Venezuela’s industrialists estimate an economic growth of up to 10% in this year

Venezuela’s industrialists estimate an economic growth of up to 10% in this year

Industriales estiman un crecimiento económico entre 2% y 10% en Venezuela este año





Representatives of the regional and national business unions (Fedecamaras) met in Valencia, Carabobo State, to present the economic prospects for 2024. correspondent

The President of the Venezuelan Confederation of Industrialists (Conindustria), Luiggi Pisella, pointed out that economic growth scenarios are subject to several factors, among which what may happen with the relaxation of sanctions stands out.

He explained that in the best case scenario, they estimate growth of around 10% this year, while in the least encouraging scenarios the figure is between 4.5% and 2%.

“There is an influence, even if unwarranted, on the issue of the relaxation of sanctions (…) But everything will depend on how things evolve between now and the month of April, by then we will have means to better estimate a scenario of what may happen in the country,” he considered.

Pisella affirmed that industries have continued producing despite all the difficulties they face.

“If we don’t have electricity, we generate it. And if we don’t have fuel, incredibly it appears, but we pay for it at a higher cost, which, as I said, makes us less competitive. But we are determined on expanding the economic diversification of the country, we are determined to contribute,” he expressed.

He reiterated the union’s request to eliminate the Large Financial Transactions Tax Law (Igtf) so that the sector can achieve greater growth.

“We have made progress on the issue of smuggling, on the issue of eliminating exemptions for imported products, and thus we are going to become more competitive. And there are many more laws to continue advancing,” he said.

Public services and financing

For her part, the president of Fedecámaras Carabobo, Ana Isabel Taboada, stated that the constant failures and deficiencies in public services also affect the development of business activity.

“If the electrical problem continues, this has many effects on the entire business activities. This has to be done (managed) in a structural way (electrical outages). These cannot be these 4 or 5 hours long every day and cause that there to be no production, because it also makes all products more expensive,” she pointed out.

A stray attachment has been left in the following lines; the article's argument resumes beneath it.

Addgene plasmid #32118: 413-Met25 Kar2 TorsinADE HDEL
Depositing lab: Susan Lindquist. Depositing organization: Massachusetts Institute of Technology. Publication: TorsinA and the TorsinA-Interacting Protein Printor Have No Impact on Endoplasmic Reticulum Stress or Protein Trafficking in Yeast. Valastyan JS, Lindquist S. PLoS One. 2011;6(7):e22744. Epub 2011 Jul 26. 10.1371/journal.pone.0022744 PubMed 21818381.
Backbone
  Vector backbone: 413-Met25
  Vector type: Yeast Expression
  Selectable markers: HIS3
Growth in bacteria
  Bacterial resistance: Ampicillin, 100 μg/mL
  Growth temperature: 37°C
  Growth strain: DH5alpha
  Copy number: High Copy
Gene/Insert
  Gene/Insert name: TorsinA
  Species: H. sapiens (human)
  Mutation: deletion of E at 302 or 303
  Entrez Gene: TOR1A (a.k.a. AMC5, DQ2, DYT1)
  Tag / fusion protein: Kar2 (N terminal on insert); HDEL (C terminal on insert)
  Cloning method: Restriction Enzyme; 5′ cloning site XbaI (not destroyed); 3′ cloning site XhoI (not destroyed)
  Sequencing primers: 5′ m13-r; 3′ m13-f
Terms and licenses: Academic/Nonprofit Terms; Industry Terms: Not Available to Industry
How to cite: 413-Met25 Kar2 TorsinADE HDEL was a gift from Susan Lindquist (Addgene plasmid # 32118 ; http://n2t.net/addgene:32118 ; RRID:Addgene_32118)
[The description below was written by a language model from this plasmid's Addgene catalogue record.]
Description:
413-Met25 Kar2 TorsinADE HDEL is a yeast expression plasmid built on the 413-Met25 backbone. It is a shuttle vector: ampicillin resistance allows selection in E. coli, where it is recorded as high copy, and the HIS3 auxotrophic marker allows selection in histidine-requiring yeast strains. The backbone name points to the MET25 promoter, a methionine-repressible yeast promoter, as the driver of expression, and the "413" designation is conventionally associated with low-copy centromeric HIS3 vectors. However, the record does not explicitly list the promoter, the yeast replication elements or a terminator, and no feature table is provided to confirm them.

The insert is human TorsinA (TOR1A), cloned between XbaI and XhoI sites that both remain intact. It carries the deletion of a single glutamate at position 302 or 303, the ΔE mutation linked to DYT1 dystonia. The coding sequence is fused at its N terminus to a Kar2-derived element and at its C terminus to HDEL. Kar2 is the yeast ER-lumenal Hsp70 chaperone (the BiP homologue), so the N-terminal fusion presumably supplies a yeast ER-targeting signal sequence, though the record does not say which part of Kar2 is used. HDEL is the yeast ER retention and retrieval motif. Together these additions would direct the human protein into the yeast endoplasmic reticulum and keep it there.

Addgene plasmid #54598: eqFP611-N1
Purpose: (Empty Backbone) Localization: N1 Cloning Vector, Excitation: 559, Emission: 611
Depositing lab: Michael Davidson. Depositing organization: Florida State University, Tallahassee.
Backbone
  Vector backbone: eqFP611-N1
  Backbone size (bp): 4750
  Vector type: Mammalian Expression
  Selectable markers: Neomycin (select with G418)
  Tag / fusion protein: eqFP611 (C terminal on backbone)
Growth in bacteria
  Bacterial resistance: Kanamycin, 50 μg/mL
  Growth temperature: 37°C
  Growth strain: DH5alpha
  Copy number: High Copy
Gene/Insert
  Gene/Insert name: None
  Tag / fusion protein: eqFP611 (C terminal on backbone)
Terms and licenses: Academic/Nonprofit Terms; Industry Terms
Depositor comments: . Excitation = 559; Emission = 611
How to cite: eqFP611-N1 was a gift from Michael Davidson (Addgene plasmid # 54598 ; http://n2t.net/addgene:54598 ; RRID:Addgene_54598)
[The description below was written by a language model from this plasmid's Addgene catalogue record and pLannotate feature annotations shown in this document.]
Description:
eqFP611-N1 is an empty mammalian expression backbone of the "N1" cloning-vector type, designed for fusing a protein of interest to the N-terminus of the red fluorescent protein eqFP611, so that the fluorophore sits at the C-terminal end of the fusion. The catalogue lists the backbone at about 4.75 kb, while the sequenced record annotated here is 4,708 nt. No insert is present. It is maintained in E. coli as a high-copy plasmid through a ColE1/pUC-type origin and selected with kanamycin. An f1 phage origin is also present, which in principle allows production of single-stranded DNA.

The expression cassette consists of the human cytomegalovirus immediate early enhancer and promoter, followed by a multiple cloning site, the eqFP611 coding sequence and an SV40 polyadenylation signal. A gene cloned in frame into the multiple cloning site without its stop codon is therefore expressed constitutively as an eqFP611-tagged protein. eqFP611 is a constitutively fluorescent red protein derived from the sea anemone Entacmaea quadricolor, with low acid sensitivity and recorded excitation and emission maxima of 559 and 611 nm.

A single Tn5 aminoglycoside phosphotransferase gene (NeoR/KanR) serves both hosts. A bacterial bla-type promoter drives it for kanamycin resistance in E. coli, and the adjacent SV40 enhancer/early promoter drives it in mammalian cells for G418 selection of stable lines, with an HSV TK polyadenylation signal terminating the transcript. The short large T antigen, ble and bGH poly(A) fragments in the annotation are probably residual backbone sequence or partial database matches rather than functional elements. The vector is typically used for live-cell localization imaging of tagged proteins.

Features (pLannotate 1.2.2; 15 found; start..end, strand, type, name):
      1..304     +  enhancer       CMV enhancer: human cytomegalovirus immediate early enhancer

Added to this is the difficulty in obtaining fuel. “You can’t tell a producer: today I don’t harvest the tomato, today I don’t plant, today I don’t start the irrigation system, because I don’t have the fuel to be able to do it, I don’t have the machinery,” she commented.

The President of Fedecámaras Carabobo indicated that they require financing to be able to make investments in some areas such as infrastructure, training and technology. She stressed that the small investments they have been able to make come out of the pockets of the businessmen.

Tax pressure

The First Vice President of Fedecámaras, Felipe Capozzolo, pointed out that a recurring complaint in the different chambers of commerce and industry in the country is the very high tax pressure.

He mentioned that local authorities and business representatives must seek agreements that allow companies to be economically viable, lower fiscal pressure and convert municipalities into localities focused on increasing production and so generate jobs.

“We must expand the tax base and to do so there must be fair taxation that allows, that are necessary to be able to provide services, to be able to create conditions in the municipalities so that companies can grow and fulfill their mission, that It is the commitment to the country to generate prosperity,” he pointed out.

He assured that the business sector is focused on working every day for the diversification of the economy. Furthermore, he considered it necessary to increase Venezuela’s non-oil export potential to create more companies and jobs.

“Oil will continue to be used as a lever, but we are focusing more on the productivity that micro-enterprises can generate by forming productive chains with an export vision, applying new business models, incorporating technology, incorporating speed of change, a collaborative economy so that we can take Venezuelan products and Venezuelan talent manifested in products and not in people abroad,” he stated.